Anyone can contribute to The Roar and have their work featured alongside some of Australia’s most prominent sports journalists.
As competitive, global and beautiful as the World Cup may turn out to be, the reality is that there is a mighty lot of cashing in going on as we speak.
As people receive their team kit in the post, advertising boards are erected and ticket sales make a seat at the big matches as rare as hen’s teeth, the corporate realities are obvious.
I woke this morning to a post on Facebook where a friend had received their new Socceroos kit with ‘ARZANI’ emblazoned across the shoulders.
Days earlier I had been reading the astonishing pre-order figures on the Nigerian equivalent. Nothing enunciates the financial ramifications of the world’s biggest sporting event more than three million people ordering a simple yet striking lime green shirt.
Averaged out at around $100 per shirt, the revenue is astonishing. Those not in the pre-sale will snap up the remaining stock, and when all 32 teams tally up their numbers one can only guess the final fashion figure.
In reality the passionate purchase of kit is the purest form of commercialism around the cup. Airlines, car manufacturers and credit card providers are on board once again and the amount of flesh that will be pressed in corporate boxes and swanky functions will be considerable.
Undoubtedly there will be some big gains, whether they be purely financial or reputational ones, as business craves added ‘trust’ in their brands.
Food and beverage providers will turn over copious amounts of product and I hope the deals struck with the organisers allow them to do so at a reasonable price to the consumer while also permitting them to make a quid or two in the process.
Despite analysts warning of little or no long-term positive impact on the Russian economy, let’s hope the local traders have a bumper couple of months.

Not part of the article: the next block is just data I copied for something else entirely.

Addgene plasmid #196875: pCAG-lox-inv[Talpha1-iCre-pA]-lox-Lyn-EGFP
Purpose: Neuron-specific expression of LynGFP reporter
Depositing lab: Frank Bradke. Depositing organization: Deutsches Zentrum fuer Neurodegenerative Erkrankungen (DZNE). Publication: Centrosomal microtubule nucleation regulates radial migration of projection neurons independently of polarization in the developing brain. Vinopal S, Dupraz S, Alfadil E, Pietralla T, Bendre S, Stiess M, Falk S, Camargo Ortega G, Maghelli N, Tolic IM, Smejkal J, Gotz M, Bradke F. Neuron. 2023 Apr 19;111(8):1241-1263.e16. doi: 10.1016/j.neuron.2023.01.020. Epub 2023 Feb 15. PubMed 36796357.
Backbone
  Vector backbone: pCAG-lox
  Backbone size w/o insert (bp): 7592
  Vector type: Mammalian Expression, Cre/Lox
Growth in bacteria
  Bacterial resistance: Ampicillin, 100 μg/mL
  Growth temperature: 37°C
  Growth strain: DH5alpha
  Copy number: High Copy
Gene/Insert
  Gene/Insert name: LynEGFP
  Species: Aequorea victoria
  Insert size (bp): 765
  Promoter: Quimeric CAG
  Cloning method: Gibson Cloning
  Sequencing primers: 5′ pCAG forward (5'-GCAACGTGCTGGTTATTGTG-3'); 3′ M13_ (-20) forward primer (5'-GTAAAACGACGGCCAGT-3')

Coffee shop and cafe owners must be rubbing their hands with glee. However, with the sense of adventure and passion already being displayed by some groups of travelling supporters, late-night fast food stores might be in for some wild times over the next month.
We will all be bombarded with advertising, both digital and print, with corporates desperate to build that aforementioned trust and etch their brand firmly in our subconscious minds.
Shameless cross-promotion will cause many to gnaw their own teeth, as amateur tipsters from reality television programs offer their thoughts on matches, all the while donned in national kit and misrepresenting their actual understanding of the game.
And football itself will benefit. Teams will walk away with enormous sums of prize money from the total pool of $US791 million ($A1.044 billion). For smaller nations such as ourselves even a first-round exit makes an important difference to the coffers, and FIFA’s sale of the broadcast rights should be able to pay for a few executive lunches over the next 12 months.
In the end, when money is involved, someone always wins. However, one nation will also win on the pitch and a team captain will hold the most sacred trophy aloft in Moscow.
With so much ‘cashing in’ and Australians being actively encouraged to dabble with infidelity and have a little ‘fling with football’, an age-old question arises: how does Australian football parlay our participation in and the excitement of the World Cup finals into further growth and engagement with the domestic product?
Certainly things appear better after every four-year cycle, and in conversations with more casual sports followers the interest is clearly apparent this time around.
Yet the chasm between 23 young Australian men on the other side of the globe and the traditionally cynical attitude of mainstream Australia is still vast – narrowing, but vast.
Once these men, particularly those with strong A-League ties, have completed their duties the FFA needs to ensure that they are back on Australian soil more often.
Of course the international footballing calendar is a complex and sometimes indecipherable beast and permission for our boys to return home is not guaranteed, yet the national team is key to growth.
We can talk about grassroots issues, state associations and national curriculums until the cows come home. and they’re all important – however, changing the mindset of the big event Socceroos supporter who tucks the scarf back in the closet only for it to re-emerge around Asian Cup time is our biggest challenge.
It’s certainly not doom and gloom, and the support for the Socceroos is stronger than ever, yet it would be advantageous to turn this fling into something a little more substantial.
Nothing would give it a bigger shot in the arm than a Socceroos performance for the ages in Russia.